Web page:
Obama lifts ban on Mexican truckers
President Obama and Mexican President Felipe Calderón announced a solution Thursday to their long-running dispute over the passage of trucks across the border.
Tribune Washington bureau
WASHINGTON — President Obama and Mexican President Felipe Calderón announced a solution Thursday to their long-running dispute over the passage of trucks across the border, settling one of the issues that has aggravated tensions between the two countries.
The agreement was cheered by business leaders who say the dispute hurt trade. But union leaders and many Democrats fear a free flow of trucks from Mexico will come at the expense of the U.S. trucking industry and jobs.
The agreement was the only substantive take-away of a meeting between the two leaders. Calderón has complained in recent weeks that U.S. efforts in the joint fight against Mexican drug cartels have failed to curb the American demand for drugs or stem the flow of weapons into Mexico.
He also has expressed his irritation over the December leak of secret diplomatic cables in which U.S. officials expressed frustration with a "risk-averse" Mexican army that they believe has impeded the fight against the cartels.
Thursday's meeting was the first since that leak. But Obama and Calderón projected a positive image of U.S.-Mexico relations. Both emphasized the strength of the ties and cooperation between the two countries, especially in the effort to stop the flow of drugs and guns and to tamp down the violence across the border.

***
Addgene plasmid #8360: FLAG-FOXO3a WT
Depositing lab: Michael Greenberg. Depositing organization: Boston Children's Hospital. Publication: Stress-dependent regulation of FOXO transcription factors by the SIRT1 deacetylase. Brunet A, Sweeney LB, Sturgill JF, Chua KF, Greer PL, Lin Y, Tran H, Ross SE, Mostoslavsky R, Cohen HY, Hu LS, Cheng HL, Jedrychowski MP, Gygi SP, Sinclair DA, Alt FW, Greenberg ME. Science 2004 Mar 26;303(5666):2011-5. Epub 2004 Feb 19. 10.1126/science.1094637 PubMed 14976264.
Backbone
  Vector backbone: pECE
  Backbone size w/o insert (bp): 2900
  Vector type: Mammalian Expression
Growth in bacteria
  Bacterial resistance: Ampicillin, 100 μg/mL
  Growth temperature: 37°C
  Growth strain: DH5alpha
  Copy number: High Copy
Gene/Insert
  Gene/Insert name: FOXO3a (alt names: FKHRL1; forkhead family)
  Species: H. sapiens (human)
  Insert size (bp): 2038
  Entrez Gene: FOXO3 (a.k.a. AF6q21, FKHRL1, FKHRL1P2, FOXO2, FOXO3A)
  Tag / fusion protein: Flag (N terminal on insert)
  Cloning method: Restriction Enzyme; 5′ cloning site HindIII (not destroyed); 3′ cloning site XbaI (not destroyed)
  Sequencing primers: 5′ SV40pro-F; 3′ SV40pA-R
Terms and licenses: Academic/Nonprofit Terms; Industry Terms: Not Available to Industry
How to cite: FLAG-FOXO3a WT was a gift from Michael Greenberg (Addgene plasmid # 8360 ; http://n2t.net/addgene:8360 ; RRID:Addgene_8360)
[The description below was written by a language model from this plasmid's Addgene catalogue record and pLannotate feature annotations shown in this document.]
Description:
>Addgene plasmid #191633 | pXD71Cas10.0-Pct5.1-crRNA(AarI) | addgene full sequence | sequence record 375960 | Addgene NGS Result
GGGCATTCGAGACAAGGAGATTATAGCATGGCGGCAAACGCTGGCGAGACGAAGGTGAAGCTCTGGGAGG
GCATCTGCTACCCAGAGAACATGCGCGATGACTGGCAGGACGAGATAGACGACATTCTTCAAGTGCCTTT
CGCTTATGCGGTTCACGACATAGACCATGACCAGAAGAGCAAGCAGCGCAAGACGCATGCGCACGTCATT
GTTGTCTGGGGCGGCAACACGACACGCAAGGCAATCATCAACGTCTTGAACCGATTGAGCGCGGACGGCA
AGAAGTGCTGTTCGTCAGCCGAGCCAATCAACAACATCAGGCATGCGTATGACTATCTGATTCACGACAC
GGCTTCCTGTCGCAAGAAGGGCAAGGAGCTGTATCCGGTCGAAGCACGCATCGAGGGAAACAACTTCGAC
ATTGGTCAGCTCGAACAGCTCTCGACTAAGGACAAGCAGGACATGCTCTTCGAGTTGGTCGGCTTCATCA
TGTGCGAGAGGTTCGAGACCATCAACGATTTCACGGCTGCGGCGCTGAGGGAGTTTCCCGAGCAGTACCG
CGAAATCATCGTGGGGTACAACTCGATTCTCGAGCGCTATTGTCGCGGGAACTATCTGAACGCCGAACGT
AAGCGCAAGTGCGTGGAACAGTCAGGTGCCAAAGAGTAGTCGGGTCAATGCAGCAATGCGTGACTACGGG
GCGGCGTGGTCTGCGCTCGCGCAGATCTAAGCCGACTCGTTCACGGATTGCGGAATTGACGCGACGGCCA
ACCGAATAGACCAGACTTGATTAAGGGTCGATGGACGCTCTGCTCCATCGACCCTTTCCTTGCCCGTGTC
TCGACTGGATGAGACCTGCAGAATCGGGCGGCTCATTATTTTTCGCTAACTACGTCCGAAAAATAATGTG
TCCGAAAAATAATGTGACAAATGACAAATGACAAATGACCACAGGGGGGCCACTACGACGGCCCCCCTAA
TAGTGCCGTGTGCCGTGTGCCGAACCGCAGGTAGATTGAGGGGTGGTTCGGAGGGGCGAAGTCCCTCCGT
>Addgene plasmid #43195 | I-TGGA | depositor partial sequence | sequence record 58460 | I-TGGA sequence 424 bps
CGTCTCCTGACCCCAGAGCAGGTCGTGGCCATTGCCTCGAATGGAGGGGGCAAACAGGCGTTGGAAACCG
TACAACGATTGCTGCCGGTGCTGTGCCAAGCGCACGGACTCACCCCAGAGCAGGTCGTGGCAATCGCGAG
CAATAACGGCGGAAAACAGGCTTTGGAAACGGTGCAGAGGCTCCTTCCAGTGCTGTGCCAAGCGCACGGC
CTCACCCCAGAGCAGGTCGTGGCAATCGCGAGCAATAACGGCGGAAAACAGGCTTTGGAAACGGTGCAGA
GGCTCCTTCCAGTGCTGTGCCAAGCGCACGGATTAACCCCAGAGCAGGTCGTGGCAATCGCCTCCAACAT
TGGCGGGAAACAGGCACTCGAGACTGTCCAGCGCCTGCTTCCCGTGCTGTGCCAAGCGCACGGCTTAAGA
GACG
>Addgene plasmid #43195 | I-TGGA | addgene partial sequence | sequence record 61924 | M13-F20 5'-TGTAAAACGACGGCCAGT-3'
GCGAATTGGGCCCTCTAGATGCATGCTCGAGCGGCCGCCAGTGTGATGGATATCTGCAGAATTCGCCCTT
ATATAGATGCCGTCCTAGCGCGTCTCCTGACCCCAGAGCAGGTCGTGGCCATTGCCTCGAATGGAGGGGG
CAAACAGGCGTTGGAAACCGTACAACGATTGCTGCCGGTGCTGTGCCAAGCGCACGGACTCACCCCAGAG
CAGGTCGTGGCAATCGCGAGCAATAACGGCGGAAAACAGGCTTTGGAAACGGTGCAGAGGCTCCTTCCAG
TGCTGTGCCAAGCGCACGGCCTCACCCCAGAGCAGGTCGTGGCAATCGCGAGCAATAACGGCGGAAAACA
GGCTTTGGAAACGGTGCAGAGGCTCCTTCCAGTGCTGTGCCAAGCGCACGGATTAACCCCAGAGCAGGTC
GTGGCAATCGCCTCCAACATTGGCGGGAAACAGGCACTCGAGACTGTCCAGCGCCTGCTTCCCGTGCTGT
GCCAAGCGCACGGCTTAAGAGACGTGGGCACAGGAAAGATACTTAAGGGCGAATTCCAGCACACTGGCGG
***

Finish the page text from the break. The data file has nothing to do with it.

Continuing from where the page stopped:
Obama praised the "extraordinary courage" of Mexicans and pledged to remain a "full partner" with Calderón.
Calderón expressed sadness for the slaying of Jaime Zapata, a U.S. Immigration and Customs Enforcement agent in Mexico, and pledged to bring those responsible to justice. But when Obama said the United States had filed a formal extradition request asking Mexico to turn over Zapata's suspected killer, Calderón said he was not willing to comply.
"We have to review what the law stipulates," he said, saying he wants to "reserve his opinion" on sending the suspected assailant, Julian Zapata Espinoza, to the United States.
White House officials pointed to the trucking deal as a sign of good relations. Mexico would eliminate half the $2.4 billion in punitive tariffs on pork, cosmetics, Christmas trees, chemicals, pet food and hundreds of other products once the deal is final, perhaps by next month, officials said. It would erase the rest when one of its trucking companies is approved to operate in the United States.
Unions and their allies in Congress have resisted the entry of Mexican trucks since the inception of the North American Free Trade Agreement (NAFTA) in 1994.
Congress triggered the retaliatory tariffs two years ago, when it cut off funds for a pilot program that would have allowed up to 100 Mexican trucks on U.S. highways.
Under the deal, Mexican trucks would be subject to U.S. safety and pollution standards. Drivers would have to obey U.S. work rules and pass drug and English tests.
The Teamsters union said that in its earlier policy, the Obama administration had rightly barred Mexican truckers from driving in the United States because their vehicles are "unsafe."
"This deal puts Americans at risk," said Teamsters union General President Jim Hoffa.
Material from The Dallas Morning News is included in this report.